Irish fashion designers have accused Arts Minister Catherine Martin of cutting her cloth unfairly by leaving them out of the new Basic Income for the Arts scheme.
he Council of Irish Fashion Designers (CIFD) has strenuously objected to the “specific exclusion of independent Irish fashion designers, including milliners, jewellery and accessories designers, from the Government’s Basic Income for the Arts scheme whereas costume designers in film or opera and street artists and circus performers do qualify”.
“Independent Irish designers are jugglers too, seeking to balance recovery from a series of devastating lockdowns with escalating costs for their creative enterprises,” the CIFD – which has more than 40 members – said in a statement.
The council warned the “overall effect of this travesty will be that Ireland will once again export more highly qualified fashion design graduates than fashion collections, to the benefit of other economies”.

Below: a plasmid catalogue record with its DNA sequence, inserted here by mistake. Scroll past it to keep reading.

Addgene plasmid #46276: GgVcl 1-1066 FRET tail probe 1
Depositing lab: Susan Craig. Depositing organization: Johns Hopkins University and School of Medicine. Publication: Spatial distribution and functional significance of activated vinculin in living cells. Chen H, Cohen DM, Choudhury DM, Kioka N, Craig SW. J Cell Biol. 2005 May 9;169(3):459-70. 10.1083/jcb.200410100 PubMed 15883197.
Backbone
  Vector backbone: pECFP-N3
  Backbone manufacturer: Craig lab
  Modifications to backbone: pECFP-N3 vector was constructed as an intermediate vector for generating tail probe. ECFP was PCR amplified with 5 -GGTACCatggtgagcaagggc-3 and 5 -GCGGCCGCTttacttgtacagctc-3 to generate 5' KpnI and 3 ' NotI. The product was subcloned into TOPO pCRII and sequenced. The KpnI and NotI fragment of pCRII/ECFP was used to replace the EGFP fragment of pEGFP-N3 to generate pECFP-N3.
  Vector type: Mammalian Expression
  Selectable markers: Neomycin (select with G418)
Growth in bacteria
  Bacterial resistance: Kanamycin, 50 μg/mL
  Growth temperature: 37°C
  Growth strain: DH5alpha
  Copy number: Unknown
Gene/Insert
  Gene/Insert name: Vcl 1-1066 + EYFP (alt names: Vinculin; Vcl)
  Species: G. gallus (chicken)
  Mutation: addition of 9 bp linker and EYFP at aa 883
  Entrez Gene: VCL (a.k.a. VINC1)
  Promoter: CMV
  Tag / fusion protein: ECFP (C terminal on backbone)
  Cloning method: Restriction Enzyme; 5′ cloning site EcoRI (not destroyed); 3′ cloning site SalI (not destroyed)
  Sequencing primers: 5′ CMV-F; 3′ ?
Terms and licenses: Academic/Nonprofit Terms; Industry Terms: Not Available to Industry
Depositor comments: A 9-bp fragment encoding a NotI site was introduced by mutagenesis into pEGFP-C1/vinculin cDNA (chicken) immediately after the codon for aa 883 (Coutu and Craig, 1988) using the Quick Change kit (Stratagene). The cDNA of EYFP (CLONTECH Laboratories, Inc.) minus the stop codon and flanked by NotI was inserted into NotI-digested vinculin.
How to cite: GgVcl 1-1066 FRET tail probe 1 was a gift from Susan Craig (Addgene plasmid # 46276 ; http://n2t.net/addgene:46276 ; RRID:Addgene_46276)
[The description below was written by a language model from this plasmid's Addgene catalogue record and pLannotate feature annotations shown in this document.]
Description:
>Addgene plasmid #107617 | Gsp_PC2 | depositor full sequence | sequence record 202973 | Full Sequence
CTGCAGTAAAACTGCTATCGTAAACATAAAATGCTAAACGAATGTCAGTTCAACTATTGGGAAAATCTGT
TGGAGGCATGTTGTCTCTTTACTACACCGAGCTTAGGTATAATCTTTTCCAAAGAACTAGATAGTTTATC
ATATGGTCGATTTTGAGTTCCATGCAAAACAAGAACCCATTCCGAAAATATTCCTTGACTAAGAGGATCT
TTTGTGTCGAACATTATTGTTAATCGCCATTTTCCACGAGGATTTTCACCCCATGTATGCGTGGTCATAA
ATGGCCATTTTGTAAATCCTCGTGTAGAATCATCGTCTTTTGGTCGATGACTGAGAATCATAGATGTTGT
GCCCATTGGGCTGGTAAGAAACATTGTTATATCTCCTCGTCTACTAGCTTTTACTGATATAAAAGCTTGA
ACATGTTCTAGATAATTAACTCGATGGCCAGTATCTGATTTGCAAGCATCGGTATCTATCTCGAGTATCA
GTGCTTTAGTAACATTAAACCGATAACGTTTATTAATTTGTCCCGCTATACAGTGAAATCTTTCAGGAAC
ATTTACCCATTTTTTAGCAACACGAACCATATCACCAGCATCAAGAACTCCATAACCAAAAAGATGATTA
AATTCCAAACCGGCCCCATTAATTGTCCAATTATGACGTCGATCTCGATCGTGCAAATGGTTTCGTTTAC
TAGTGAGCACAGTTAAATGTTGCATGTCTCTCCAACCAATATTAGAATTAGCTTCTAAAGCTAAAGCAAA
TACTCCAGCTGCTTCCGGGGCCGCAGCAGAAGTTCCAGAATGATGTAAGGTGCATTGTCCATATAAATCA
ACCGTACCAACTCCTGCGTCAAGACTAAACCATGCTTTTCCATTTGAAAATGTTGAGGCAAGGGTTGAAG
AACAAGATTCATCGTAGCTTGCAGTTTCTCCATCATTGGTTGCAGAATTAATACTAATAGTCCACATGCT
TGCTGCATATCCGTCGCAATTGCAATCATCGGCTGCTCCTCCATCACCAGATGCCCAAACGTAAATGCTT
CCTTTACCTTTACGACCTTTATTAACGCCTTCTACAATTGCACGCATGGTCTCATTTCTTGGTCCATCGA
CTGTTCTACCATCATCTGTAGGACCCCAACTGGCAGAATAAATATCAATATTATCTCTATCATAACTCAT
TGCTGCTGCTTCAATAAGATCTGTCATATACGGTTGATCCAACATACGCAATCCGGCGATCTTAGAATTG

Many Irish fashion designers have their work featured in museums, exhibitions and collections around the world in recognition of their artistry. Among them are Helen Hayes and Leonora Ferguson, whose collaborations with glass maker Laura Quinn featured at the Biot International Glass Festival in September.
“There is no rationale to this decision,” said CIFD chairperson Eddie Shanahan.
“Leonora Ferguson’s work has featured at Madame Tussauds and at the Victoria and Albert Museum. If Leonora calls herself a costume designer, she gets the money; if she calls herself a dress designer and milliner, she doesn’t,” he said.
“Designers are absolutely mystified by this decision – and there are only two reasons why we were left out of consideration: one is the lack of empathy with us; and the other is there is no knowledge of the work we do.”
CIFD members say the evidence of Irish fashion art is hardly new. They point to legendary Dublin-based couturier Sybil Connolly, whose fashion legacy is recognised internationally. It was further endorsed in 2017 when the Museum of Modern Art in New York selected the Aran sweater as one of the world’s most iconic fashion garments.